Looking to continue to expand its baseball business, New Balance has added Francisco Lindor, one of the game’s brightest young stars.
This is a real question, not an analysis. Baseball viewership is in decline. Attendance is in decline. It is still the national pasttime and a great night out for a family, but baseball players wear cleats and that is a small business. Is it considerable enough for New Balance to pursue relationships with athletes? Obviously, but what does the brand gain by adding Lindor?
He’s a great young player with marketing potential, but outside of fanatics, does anyone in social media know who he is? He only has 80,000 followers on Twitter and his social reach is not very big.
I always have a grasp on business decisions, but on this one I’m a bit lost. I guess you could ask the same question about almost any endorser signed to a brand who isn’t a superstar, but I honestly don’t get how or why this will propel New Balance. Here is a quote that kind of helps me:
It was just seven years ago that New Balance, the privately owned running shoe brand, committed considerable resources to baseball, believing it could win business in cleats. Today, New Balance is the best-selling premium-cleat baseball brand across sporting-good retailers in the number of shoes sold and in total sales, according to the NPD Group.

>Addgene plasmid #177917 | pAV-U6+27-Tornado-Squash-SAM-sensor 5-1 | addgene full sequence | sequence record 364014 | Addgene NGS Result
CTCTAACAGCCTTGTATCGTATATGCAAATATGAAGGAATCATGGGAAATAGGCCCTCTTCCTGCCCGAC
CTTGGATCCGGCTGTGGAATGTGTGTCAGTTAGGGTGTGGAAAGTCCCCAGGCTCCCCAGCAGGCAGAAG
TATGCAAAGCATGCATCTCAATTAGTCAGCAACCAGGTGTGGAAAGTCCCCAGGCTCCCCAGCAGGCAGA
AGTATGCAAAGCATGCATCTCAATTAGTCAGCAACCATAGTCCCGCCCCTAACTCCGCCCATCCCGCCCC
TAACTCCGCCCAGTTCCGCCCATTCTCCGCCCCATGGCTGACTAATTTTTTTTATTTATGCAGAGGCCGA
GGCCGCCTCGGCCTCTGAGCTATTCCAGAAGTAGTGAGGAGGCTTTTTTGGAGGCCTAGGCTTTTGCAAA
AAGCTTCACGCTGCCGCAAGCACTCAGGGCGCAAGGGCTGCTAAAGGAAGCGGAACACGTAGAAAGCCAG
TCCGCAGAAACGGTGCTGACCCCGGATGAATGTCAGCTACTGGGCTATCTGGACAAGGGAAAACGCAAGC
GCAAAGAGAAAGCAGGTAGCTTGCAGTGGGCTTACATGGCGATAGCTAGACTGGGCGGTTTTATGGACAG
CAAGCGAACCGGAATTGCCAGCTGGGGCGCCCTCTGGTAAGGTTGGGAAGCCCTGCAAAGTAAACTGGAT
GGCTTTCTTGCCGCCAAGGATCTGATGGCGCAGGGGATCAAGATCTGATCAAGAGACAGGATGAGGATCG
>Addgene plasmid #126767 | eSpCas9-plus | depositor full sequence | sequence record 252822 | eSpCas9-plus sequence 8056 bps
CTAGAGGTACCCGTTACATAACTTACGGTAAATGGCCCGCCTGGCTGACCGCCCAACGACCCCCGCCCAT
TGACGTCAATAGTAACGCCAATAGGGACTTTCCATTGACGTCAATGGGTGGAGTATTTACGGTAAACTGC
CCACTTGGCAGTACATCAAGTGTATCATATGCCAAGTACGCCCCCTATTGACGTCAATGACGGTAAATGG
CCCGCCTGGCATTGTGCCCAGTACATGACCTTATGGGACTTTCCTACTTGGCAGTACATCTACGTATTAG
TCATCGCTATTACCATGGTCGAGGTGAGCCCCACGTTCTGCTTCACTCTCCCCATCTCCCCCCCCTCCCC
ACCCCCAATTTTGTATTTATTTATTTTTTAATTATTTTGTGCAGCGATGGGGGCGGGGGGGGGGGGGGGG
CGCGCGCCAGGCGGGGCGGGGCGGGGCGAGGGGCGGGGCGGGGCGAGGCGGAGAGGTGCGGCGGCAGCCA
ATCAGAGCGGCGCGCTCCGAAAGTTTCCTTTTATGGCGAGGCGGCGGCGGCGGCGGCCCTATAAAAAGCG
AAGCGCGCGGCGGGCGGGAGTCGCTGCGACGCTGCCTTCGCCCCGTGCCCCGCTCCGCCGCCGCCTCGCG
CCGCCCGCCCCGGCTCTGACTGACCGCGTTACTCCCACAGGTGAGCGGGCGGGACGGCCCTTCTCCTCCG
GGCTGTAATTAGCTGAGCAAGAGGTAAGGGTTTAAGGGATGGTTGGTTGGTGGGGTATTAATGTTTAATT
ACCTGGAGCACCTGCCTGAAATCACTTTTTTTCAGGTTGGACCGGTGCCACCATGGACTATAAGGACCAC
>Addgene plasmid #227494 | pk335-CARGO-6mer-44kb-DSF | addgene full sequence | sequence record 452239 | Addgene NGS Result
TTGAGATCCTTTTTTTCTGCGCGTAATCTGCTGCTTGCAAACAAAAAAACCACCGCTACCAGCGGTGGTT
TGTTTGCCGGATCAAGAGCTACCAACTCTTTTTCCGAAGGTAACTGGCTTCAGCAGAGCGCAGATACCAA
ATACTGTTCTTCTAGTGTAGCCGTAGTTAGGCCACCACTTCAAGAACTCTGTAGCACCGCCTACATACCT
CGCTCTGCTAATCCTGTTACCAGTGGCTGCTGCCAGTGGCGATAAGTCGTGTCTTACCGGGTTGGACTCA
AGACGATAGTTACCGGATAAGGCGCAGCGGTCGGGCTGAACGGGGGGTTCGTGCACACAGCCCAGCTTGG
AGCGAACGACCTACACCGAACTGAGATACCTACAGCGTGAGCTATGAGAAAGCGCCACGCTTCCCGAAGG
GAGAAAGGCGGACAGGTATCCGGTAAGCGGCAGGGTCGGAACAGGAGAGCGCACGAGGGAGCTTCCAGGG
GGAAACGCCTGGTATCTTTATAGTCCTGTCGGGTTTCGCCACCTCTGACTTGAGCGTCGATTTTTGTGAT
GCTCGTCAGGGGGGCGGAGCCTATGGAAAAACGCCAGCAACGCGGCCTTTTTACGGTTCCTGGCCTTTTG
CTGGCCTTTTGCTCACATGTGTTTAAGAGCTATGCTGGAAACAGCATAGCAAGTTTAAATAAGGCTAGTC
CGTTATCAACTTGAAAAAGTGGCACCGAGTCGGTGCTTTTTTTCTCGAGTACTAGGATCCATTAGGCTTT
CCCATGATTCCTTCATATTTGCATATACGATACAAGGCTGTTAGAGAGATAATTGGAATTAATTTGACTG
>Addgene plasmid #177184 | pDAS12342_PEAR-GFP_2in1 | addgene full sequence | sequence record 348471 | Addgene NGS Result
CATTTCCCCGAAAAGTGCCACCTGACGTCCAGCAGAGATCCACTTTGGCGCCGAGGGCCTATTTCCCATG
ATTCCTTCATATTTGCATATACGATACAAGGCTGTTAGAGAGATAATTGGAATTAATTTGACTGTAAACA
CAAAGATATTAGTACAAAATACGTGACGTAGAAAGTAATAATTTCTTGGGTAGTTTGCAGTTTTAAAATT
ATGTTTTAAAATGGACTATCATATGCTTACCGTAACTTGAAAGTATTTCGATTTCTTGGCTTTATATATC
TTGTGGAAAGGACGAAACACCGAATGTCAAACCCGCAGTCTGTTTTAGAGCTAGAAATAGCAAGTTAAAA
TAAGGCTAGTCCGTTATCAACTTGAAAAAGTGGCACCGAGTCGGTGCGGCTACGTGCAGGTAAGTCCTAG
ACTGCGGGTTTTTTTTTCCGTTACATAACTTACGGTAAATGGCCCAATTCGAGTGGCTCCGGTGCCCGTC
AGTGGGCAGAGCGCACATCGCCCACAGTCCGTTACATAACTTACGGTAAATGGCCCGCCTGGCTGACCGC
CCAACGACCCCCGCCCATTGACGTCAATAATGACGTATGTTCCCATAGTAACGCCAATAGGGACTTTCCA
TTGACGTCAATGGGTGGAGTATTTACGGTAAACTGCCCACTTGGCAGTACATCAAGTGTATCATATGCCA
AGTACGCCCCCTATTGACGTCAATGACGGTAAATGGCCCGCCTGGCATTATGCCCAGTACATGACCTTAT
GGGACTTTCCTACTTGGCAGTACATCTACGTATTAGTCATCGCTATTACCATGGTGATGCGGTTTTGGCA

But continuing to sign the latest and greatest is important, as Hilvert acknowledges the intense competition in the space. Youth tends to be the theme. Mike Trout has had three Nike signature cleats produced by the age of 25. Bryce Harper, who is 24, got his first signature cleat from Under Armour this year. Adidas signed Kris Bryant to the largest shoe deal in baseball history before he won NL Rookie of the Year in 2015, and they also signed Carlos Correa after he won AL Rookie of the Year that same year.
With television down so far on baseball and the cleats being a niche market, why does it matter?